Thursday, November 15, 2012

Lunch at the Finnish Consulate General's House

Remember that nice Finnish lady behind the bullet-proof glass?  Her name is Hanna and it's very possible it's her I owe her my thanks for inviting me to today's luncheon.  It was held in Bel Air at the home of Kirsti Westphalen, Consulate General of Finland, and the guest speaker was Pasi Sahlberg, educational guru of Finland. There were perhaps 30-35 people at the luncheon, mostly educational folks and philanthropists and venture capitalists; many are members of the Los Angeles World Affairs Council.  From this view we are standing within the gates of the Bel Air neighborhood and her house is on the left.
This is the walk up the driveway - notice the insignia for the Consulate? Just to the right is where Hanna greeted us and checked us in.
And the entrance to the house....
We were greeted by Kirsti Westphalen and her husband, given sparkling water to sip, and shown to the terrace to socialize with the other guests. This is where I met the people who work at California State University Channel Islands and the Los Angeles Unified School District.

After a while it started to drizzle and we wandered inside, and then we were served home-smoked salmon from Finland with a light sauce, a potato served in a cube, and thin green beans.  The salmon had a deeper smoked taste than I've ever had before on fish and it was quite delicious.  Pasi was introduced and he spoke for about a half hour about the Finnish education system and he also compared it to ours in the U.S.  He was humble yet specific in his points of contrast between the Finnish and U.S. systems - he wasn't hesitant to say that Finland was successful in many areas, but he also said there are many ways to measure success.  (The Finns were still way better than us in most everything!) What I found most interesting were his points regarding equity and excellence - how the Finns determined more than 30 years ago that in order to have excellence in their education system they would have to have equity for all children.  All children should have the same opportunities no matter who your parents were or how much they had achieved educationally or economically. He also said the Finns didn't agree with the idea of having charter schools, and that, in fact, they were illegal.  I'm sure that comment made some of the people in the room uncomfortable because during the lunch conversation one of the men at my table said, "We like to focus on (improving) charter schools because that's where we have the most influence."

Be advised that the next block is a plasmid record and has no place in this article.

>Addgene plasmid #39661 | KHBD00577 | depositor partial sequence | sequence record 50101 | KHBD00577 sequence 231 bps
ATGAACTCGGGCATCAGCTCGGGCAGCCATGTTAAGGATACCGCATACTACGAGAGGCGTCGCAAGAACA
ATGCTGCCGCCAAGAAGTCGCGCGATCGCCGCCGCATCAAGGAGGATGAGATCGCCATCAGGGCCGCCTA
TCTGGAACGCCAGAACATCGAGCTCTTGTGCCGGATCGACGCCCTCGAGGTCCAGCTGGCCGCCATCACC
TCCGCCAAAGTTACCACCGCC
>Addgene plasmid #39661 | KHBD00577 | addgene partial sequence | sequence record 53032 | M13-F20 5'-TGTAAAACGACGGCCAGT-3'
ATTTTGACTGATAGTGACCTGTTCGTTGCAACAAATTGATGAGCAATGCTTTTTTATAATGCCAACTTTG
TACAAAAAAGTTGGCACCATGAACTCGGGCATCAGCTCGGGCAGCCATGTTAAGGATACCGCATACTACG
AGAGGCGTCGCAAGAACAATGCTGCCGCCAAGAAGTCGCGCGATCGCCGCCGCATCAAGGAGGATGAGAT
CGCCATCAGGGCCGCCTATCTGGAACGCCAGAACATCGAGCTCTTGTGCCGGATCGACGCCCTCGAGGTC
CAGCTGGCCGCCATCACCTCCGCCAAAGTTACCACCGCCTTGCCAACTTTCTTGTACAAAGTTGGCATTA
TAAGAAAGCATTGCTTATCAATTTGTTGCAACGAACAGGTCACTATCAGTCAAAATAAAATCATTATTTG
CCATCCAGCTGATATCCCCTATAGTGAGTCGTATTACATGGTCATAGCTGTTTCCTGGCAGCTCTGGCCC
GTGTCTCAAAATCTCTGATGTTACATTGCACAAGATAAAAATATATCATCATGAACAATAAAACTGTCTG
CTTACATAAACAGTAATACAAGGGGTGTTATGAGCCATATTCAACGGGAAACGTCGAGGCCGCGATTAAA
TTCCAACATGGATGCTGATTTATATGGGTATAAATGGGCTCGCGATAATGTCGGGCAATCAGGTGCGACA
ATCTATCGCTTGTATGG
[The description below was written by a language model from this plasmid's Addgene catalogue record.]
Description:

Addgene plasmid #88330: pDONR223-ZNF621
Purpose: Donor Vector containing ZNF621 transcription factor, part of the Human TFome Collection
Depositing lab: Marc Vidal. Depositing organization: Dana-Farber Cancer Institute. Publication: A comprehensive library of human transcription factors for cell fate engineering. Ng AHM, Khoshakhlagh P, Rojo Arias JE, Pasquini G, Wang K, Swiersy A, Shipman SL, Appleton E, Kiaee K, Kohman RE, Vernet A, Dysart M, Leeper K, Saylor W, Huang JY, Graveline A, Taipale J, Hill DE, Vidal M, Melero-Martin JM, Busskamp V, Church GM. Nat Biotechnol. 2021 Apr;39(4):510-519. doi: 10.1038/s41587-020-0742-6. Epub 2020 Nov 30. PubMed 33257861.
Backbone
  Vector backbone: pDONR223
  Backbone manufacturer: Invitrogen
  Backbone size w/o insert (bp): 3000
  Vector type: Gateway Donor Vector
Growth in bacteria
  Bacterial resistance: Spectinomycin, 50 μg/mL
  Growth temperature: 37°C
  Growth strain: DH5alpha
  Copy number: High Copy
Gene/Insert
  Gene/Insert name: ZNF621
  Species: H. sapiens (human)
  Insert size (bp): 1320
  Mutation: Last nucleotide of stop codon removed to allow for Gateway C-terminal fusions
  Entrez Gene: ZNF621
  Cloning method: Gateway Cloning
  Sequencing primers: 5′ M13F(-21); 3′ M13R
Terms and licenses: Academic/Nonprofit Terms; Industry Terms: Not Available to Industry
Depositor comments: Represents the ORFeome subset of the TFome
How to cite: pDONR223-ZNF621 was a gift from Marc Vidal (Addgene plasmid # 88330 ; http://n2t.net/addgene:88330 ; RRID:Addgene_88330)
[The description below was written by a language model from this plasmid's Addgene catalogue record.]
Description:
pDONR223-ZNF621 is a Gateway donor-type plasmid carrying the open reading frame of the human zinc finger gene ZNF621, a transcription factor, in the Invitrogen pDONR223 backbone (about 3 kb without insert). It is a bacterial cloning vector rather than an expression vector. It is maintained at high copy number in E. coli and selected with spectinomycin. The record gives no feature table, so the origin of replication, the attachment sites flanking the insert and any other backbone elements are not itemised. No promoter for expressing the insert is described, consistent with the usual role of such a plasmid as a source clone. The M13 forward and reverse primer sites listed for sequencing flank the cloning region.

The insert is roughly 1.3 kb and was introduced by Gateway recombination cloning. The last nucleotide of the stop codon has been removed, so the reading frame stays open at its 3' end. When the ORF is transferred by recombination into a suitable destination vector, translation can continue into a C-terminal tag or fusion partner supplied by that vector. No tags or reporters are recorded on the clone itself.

When the lunch was over, Pasi signed books and we had the chance to talk with him and ask him questions.  When it was my turn I asked him if he knew a friend of mine, Henry Heikkinen, and he responded, "Yes! I've known him for more than thirty years!"  I replied, "I've known him for a long time, too!  I really like Henry!"  He said, "I really like him, too!" This meeting was a very fortunate occurrence; Pasi and I are now acquainted and Pasi has extended his friendship to me because of our mutual friendship with Henry.  (Pasi said, "Anyone who is a friend of Henry is also a friend of mine,"  and then, smiling, he said, "That is the way it goes.") He invited me to Helsinki and told me he had several people he wants me to meet.  (I'm realizing this trip is becoming more than I ever thought it could be....)

Here's a picture of Pasi, just after we had our talk about Henry and what a wonderful person and friend he is to us both.

Thanks, Henry, for bringing us together.